Last week a young, African-American, single mother randomly knocked on my door…
“Do you believe in second chances?”
Never wanting to miss an opportunity for meaningful dialogue and encouragement, I said:
“Of course. I believe in second, third, even sixty-fifth chances.”
She shared the toughness of her life thus far. She now wanted to work hard and change the trajectory of her and her daughter’s future. How could we help?
It made me think about how generous or stingy we are with those chances… how for whatever reason, we justify drawing the line somewhere, believing we’ve offered enough chances already…
“You’ve gone too far,” we think… concluding that grace is no longer necessary nor even wise…
And just like that, in all of our infinite, perceived wisdom, we put limits on grace.
While there certainly is a time for healthy, relational boundaries, I’m not sure I can wrap my brain around the need for stern limitations on grace.
Grace is unmerited favor… meaning there is nothing we have done to deserve it.
But often — especially in our increasingly fractious culture, we seems more generous with our “ungrace.”
Ungrace equates to grace’s absence; it is the declaration that because grace is undeserved — as inherent in its definition — we should withhold it.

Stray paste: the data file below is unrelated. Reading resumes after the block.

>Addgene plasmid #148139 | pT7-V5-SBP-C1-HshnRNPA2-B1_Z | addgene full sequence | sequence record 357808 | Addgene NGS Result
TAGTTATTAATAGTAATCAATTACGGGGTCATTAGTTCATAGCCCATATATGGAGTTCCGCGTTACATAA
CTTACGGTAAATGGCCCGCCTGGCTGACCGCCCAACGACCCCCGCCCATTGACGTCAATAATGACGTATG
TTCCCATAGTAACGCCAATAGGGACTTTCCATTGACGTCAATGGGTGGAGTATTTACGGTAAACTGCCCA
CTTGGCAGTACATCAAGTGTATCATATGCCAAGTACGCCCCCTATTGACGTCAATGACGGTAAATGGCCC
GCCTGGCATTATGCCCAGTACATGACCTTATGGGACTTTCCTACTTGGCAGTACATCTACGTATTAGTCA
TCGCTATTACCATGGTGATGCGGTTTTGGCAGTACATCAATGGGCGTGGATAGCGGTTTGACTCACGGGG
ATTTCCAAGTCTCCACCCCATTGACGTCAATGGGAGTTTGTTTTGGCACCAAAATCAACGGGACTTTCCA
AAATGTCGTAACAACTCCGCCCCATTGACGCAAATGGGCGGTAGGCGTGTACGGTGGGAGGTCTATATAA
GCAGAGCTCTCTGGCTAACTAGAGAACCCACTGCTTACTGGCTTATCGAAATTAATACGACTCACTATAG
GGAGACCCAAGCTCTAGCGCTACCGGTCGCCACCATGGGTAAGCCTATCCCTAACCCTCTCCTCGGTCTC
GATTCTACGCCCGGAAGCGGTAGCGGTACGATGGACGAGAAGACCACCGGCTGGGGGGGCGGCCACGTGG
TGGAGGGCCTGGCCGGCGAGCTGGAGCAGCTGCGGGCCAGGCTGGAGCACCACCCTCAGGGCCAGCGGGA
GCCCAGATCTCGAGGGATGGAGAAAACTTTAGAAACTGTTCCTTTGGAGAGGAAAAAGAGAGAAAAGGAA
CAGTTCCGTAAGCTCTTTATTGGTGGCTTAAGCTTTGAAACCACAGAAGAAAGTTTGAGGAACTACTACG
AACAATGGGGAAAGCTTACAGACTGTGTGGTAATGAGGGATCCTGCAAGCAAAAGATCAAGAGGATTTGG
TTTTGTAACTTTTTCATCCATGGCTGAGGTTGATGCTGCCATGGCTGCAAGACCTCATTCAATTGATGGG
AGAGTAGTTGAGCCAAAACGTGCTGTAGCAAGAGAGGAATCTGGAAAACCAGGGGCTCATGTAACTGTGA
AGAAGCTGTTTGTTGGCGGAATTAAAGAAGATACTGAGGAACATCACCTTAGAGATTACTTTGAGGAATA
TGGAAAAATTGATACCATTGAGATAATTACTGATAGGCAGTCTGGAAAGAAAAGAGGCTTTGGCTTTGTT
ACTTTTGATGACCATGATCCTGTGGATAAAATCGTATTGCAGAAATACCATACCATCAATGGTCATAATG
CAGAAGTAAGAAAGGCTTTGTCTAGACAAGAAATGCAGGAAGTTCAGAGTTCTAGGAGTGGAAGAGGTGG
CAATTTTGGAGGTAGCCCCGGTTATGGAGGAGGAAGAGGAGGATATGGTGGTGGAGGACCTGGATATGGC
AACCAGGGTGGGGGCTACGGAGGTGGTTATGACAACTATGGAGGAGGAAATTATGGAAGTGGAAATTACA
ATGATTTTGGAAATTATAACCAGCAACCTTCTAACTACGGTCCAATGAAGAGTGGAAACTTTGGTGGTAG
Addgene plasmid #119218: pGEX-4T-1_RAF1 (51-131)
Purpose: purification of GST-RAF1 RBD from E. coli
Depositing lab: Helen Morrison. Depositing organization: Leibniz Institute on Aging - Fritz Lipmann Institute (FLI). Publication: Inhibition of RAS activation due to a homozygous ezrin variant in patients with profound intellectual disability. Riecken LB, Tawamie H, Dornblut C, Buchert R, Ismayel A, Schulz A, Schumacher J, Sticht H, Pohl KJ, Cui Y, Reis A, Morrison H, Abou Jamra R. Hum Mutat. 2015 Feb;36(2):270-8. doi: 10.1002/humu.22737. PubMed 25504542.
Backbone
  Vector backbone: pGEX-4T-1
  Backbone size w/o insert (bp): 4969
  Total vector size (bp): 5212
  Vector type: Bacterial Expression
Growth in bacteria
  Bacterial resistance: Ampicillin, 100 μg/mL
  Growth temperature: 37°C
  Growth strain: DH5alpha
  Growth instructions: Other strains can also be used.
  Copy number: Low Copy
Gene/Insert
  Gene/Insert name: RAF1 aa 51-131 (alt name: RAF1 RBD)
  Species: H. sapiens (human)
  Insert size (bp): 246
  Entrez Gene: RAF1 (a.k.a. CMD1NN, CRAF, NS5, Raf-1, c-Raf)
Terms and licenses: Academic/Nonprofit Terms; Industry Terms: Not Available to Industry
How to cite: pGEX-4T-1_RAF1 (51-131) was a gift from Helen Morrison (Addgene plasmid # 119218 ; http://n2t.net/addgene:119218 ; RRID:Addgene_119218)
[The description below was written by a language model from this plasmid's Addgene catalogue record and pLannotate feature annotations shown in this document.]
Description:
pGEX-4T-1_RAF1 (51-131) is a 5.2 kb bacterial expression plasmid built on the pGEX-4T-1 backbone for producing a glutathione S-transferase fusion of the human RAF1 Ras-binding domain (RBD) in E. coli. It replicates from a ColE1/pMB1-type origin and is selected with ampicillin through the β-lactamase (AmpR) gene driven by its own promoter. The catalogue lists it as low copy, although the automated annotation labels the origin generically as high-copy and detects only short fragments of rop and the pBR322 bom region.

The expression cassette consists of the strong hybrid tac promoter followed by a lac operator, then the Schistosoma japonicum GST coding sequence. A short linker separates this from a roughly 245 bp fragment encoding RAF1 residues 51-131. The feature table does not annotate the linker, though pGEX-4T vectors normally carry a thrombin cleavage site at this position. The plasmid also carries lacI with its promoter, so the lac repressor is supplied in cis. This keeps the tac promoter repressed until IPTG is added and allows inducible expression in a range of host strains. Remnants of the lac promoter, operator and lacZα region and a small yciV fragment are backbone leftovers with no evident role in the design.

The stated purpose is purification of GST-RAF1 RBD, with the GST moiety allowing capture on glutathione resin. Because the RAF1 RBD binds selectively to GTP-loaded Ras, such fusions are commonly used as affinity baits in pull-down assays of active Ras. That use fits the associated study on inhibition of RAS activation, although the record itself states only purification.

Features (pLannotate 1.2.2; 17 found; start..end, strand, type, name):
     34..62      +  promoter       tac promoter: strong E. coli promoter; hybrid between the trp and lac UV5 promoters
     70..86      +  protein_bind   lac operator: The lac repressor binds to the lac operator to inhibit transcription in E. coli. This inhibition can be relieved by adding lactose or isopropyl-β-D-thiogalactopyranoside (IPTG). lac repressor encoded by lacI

My fear, friends, is that we are quickly becoming more of a culture of ungrace. Because we can sense the undeserving-ness — often deeply — we justify the withholding of kindness. We justify a lack of forgiveness and respect. We justify a lack of forbearance with one another.
That’s part of the beauty of Representative-elect Dan Crenshaw’s interaction with Saturday Night Live’s Pete Davidson last week.
Davidson publicly, cruelly insulted Crenshaw as a candidate. He mocked a man, maimed during his military service in Afghanistan. But instead of ranting and raving and ensuring Davidson “got what he deserved,” Crenshaw offered Davidson what he did not.
After appearing on SNL alongside Davidson, joking together — after also then, Davidson’s apology and Crenshaw’s forgiveness — Crenshaw said the following about their exchange:
“We were hesitant at first… We weren’t sure what the skit was going to look like… but in the end we decided to do it. And we decided to do it because what better platform than to sort of give a united message for the country, talk about forgiveness and talk about veterans…
It felt good. It felt like the right thing to do. I would appreciate it if everybody would stop looking for reasons to be offended, and that’s what this was all about.”
Friends, I understand that on different days, we each have cause to be offended. Dan Crenshaw certainly did. But our offense is impeding our offering of grace. Our offense is causing us to limit the number of extended chances. Our offense is breeding ungrace.
I had a fantastic conversation with the young woman at my door last week. After authentic connecting, an encouraging sale, and some mutual thanks to the good Lord above, we both walked away in gratitude and humble joy.
May we always believe in those second, third, and even sixty-fifth chances.